I have been working as a charge nurse in a 12 bed psych unit for almost a year now. Lately, I feel burned out and useless. I dread going to work. I don't feel like anything I do is really helping anyone and I struggle with figuring out why I'm still here.
I went into psych nursing because I wanted to help people by providing a safe place for them and to direct them to resources so they could begin to get well. I didn't count on having an overwhelming majority of patient's who don't want to get well because they are either:
A. BPD and enjoy being a victim OR
B. meth addicts who have no desire to quit using
On an average day approximately 4 of my patient's are BPD, 2 meth addicts, 1 alcoholic, 1 with depression and SI, 2 adolescents with behavioral problems, and possibly a geriatric patient who is suffering from dementia. We do treat patient's with bipolar/schizophrenia and others, but they are not as common as the amount of BPD and substance abuse patient's we see. Most days I literally feel like the life is being sucked out of me.
I am NOT trying to fix my patient's... I know it's not mine to fix. But I am lost trying to determine what my purpose is here.
It doesn't help that we are woefully understaffed. I miss one on one talks with the patient's. I am so buried under paperwork that I rarely have a chance to just "sit" and talk with anyone. I have tried to think of ways to be better organized with my paperwork so I can spend more time with patient's but so far it has not been very effective. I have tried to talk to other RN's and upper management but have not found any helpful information.
Any advice would be much appreciated.
Mar 8, '05
I read your post this am and have been thinking about it. I have been working in psych about 13 years. To answer some of your questions. Some of what your role is is to be the resposible person on the unit. You set the tone for how compassionate and caring your staff we be. Some settings your staff will only be required to have a GED to work as a floor staff so how you direct the care is very important. Yes you do a lot of documntation again part of that is so you can demonstrate that the care you give and the care given under your direction is competent and safe. As the RN I have a dierect responsibility for my patients I can direct the level of observation for my shift for example. I am the care-giver for the staff in that they get burned and need support. To feel a little better maybe you can remember that in psych you have to appreciate the small, small changes.Psych is never, never boring.
To suggest how to make documentaation easier maybe have a clipboard handy where you have a template, example of all the areas you want to cover when documentating. It is quicker for me to make a quicl reference to my hospital portocols than to rely on my memory. I make a little lisit of when I need to do my documentaions anything to make it so I don't have to keep thinking about the tasks and use my brain for other things. good luck. I hope you get some more posts to your issue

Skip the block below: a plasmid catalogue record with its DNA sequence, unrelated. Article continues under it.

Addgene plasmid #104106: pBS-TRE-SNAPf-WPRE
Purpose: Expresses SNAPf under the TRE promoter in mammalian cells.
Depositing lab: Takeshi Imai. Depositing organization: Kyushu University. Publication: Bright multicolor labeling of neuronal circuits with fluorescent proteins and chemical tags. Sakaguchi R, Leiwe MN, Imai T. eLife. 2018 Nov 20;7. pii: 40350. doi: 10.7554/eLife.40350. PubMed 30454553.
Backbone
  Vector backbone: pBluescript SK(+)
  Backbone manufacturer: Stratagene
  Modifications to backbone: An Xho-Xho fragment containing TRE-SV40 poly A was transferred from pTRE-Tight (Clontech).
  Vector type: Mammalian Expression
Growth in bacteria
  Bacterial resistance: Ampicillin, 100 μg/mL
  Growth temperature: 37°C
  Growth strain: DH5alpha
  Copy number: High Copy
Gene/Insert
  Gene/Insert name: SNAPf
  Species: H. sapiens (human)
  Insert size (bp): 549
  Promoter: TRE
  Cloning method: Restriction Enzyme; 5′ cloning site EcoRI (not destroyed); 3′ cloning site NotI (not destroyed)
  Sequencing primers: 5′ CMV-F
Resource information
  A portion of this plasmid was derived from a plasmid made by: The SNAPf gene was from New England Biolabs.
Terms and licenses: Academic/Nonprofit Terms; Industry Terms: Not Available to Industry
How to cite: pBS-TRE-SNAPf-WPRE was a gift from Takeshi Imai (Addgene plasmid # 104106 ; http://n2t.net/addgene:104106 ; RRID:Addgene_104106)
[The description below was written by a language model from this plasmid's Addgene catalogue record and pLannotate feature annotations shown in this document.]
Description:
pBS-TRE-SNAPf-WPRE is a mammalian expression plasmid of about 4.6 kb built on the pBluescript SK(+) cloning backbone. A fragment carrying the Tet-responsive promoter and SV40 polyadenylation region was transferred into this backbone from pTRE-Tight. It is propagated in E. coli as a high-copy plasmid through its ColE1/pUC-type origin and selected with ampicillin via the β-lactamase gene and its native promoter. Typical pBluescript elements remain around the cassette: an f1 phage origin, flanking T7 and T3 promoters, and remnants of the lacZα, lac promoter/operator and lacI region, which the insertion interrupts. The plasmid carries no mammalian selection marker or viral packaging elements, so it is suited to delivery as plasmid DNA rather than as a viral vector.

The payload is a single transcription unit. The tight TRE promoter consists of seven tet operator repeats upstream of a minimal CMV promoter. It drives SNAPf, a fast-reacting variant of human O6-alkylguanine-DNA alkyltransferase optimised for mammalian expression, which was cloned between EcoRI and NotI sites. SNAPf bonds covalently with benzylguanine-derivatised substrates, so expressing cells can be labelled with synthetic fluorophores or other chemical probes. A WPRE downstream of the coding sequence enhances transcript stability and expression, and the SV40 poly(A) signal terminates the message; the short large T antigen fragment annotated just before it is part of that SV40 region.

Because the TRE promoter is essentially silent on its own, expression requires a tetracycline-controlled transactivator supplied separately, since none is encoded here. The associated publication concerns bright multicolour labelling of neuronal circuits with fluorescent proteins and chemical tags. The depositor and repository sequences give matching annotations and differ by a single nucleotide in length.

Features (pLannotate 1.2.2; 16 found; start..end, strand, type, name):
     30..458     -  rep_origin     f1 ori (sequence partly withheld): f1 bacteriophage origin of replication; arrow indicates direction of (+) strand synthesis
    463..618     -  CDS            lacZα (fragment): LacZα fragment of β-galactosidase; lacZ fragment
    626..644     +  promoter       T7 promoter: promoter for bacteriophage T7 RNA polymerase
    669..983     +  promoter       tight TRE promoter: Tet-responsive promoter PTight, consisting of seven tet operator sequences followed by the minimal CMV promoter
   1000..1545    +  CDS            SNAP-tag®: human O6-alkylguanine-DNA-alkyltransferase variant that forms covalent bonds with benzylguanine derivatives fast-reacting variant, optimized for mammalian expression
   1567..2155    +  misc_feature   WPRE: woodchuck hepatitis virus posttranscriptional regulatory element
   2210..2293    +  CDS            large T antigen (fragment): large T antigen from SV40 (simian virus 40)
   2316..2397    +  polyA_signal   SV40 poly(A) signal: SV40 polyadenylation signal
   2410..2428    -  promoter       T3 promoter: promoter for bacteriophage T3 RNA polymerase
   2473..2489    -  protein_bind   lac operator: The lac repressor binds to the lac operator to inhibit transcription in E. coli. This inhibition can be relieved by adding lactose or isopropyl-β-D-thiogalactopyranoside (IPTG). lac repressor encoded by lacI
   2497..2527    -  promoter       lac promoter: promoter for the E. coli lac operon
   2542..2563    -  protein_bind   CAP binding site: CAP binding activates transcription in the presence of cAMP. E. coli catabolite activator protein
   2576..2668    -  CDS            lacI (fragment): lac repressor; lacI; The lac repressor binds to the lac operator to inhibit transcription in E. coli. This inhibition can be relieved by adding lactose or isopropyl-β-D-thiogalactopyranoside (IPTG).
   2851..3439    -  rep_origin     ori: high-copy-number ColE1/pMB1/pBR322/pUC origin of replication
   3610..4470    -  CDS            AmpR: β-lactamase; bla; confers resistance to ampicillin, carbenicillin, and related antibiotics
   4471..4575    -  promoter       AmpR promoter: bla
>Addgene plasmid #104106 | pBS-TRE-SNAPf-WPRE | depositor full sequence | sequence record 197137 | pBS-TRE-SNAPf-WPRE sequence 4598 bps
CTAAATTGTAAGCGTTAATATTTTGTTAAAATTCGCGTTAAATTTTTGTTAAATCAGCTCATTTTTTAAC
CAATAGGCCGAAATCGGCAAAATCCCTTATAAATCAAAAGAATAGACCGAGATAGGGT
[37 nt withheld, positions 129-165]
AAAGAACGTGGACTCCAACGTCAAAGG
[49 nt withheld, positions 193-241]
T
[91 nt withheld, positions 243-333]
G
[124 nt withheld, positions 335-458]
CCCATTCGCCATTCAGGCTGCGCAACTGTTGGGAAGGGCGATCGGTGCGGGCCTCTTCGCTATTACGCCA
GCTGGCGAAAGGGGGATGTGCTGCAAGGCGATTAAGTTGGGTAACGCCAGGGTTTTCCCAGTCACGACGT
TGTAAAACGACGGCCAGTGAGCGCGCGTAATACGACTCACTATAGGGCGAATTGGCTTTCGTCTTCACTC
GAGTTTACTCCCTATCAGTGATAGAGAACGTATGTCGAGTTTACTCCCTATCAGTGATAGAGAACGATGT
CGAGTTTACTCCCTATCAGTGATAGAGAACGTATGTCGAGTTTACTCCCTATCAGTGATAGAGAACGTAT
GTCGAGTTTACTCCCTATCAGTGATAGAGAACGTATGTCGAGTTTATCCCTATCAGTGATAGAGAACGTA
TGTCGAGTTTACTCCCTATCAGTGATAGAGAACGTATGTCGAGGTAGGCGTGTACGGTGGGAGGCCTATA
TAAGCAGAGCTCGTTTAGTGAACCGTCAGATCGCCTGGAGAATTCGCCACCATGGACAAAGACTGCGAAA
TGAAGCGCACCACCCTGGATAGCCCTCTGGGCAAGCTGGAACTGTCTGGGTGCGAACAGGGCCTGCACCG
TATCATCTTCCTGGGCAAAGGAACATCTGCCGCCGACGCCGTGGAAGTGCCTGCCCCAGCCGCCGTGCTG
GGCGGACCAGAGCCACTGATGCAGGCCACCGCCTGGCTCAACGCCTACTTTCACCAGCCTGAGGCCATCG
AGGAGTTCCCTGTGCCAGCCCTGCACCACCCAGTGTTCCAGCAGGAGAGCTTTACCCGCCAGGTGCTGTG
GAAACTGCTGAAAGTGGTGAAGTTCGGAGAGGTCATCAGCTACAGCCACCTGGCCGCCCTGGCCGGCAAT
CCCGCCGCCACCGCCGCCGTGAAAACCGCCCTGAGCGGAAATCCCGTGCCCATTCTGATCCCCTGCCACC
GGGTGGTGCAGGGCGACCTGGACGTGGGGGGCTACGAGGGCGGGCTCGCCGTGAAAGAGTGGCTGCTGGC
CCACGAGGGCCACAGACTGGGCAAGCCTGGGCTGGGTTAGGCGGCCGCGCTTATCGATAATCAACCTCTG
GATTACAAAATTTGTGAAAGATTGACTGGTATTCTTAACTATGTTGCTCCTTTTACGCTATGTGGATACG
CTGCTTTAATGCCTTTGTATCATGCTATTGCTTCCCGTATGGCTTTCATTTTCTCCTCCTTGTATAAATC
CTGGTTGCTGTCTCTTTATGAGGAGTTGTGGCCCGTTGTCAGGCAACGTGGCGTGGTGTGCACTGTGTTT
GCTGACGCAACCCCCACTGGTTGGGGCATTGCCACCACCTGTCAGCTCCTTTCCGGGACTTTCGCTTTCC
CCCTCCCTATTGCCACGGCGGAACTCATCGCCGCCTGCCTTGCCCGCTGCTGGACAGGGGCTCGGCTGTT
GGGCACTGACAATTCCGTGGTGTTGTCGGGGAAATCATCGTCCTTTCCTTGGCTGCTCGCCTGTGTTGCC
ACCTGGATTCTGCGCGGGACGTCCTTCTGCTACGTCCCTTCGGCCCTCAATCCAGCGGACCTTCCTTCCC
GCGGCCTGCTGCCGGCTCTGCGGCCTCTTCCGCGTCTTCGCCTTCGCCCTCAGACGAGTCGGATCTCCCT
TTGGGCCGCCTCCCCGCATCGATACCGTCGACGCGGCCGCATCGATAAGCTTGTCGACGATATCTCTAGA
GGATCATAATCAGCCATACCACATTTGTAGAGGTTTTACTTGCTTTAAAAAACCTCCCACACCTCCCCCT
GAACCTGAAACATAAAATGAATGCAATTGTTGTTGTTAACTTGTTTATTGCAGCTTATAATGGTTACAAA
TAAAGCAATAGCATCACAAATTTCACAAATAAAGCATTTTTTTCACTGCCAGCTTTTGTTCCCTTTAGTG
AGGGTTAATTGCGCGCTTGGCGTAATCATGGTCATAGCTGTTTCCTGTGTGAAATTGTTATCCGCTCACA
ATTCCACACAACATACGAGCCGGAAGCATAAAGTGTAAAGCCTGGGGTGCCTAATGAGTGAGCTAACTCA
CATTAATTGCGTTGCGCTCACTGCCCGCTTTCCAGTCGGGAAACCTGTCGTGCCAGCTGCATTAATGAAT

Mar 10, '05
Mostly, when we stumble, it's due to our feet, not where we're walking. I have worked in psych for the last 7 years. Although I work in an outpatient clinic (CMH) our mix of patients sounds similar to yours, although I would substitute ETOH for crystal, as we're in a rural area. That aside, when I'm stressed over my life, the BPD's and S/A's are much more difficult to tolerate. Seem's I can only handle so much emotional stuff at a time, and when I'm busy with mine, there isn't room for every one elses.
Mar 11, '05
It sounds like a big piece of the issue is the BPD pts. They can be draining to deal with, but there are some tricks.
Number one. Get support for yourself. Seek supervision from your clinical supervisor. Join a staff support group. If nothing else is available get involved in a 12 step group, Al-anon perferably, since it is a support for persons dealing with addicts.
Realistic expectations: What you do not control, you are not responsible for. You are responsible for what you do because you and only you control your own behavior. You do not control the behavior of BPD patients. So no matter how much they would like to make you to blame for their misbehavior, you are not. Only the patients themselves are responsible for what they do. Only they are responsible for wanting to change their behavior.
You are not the therapist. The therapist has a duty to heal. You are the nurse. You have a duty to nurture. You attempt to provide an environment in which healing can happen, but you are not the one who "makes" it happen. In psych the lines are blurry, so think about the duties of a nurse on a surgical ward. You are not in the role of surgeon!
As your would if you had a medical question on a med-surg unit, ask the doctors to clarify the guidlines for treatment of their patients. (Document that you do so.)
Mar 14, '05
Thank you for you advice, support, and ideas. I made up a check off list to place on my clip board to help me to be better organized. It helps me to remember what I need to chart on as well as what to pass on in report to the next shift. I am not sure if it saves me any time but it definately helps me to feel less frazzled and like I "forgot something".
Mar 15, '05
Do you have internal rotation where you work? I have been working in Acute and Forensic Psychiatry for 15 years, I find that if I move every 6 months to a year I stay fresh and active, I move around from Intensive Care to Home Treatment, to Regional Secure to Admissions wards and also have the opportunity of some community work with substance misuse team, I am trying to get working in U.S. but am having trouble finding a place where my UK qualifications are recognised can you help me?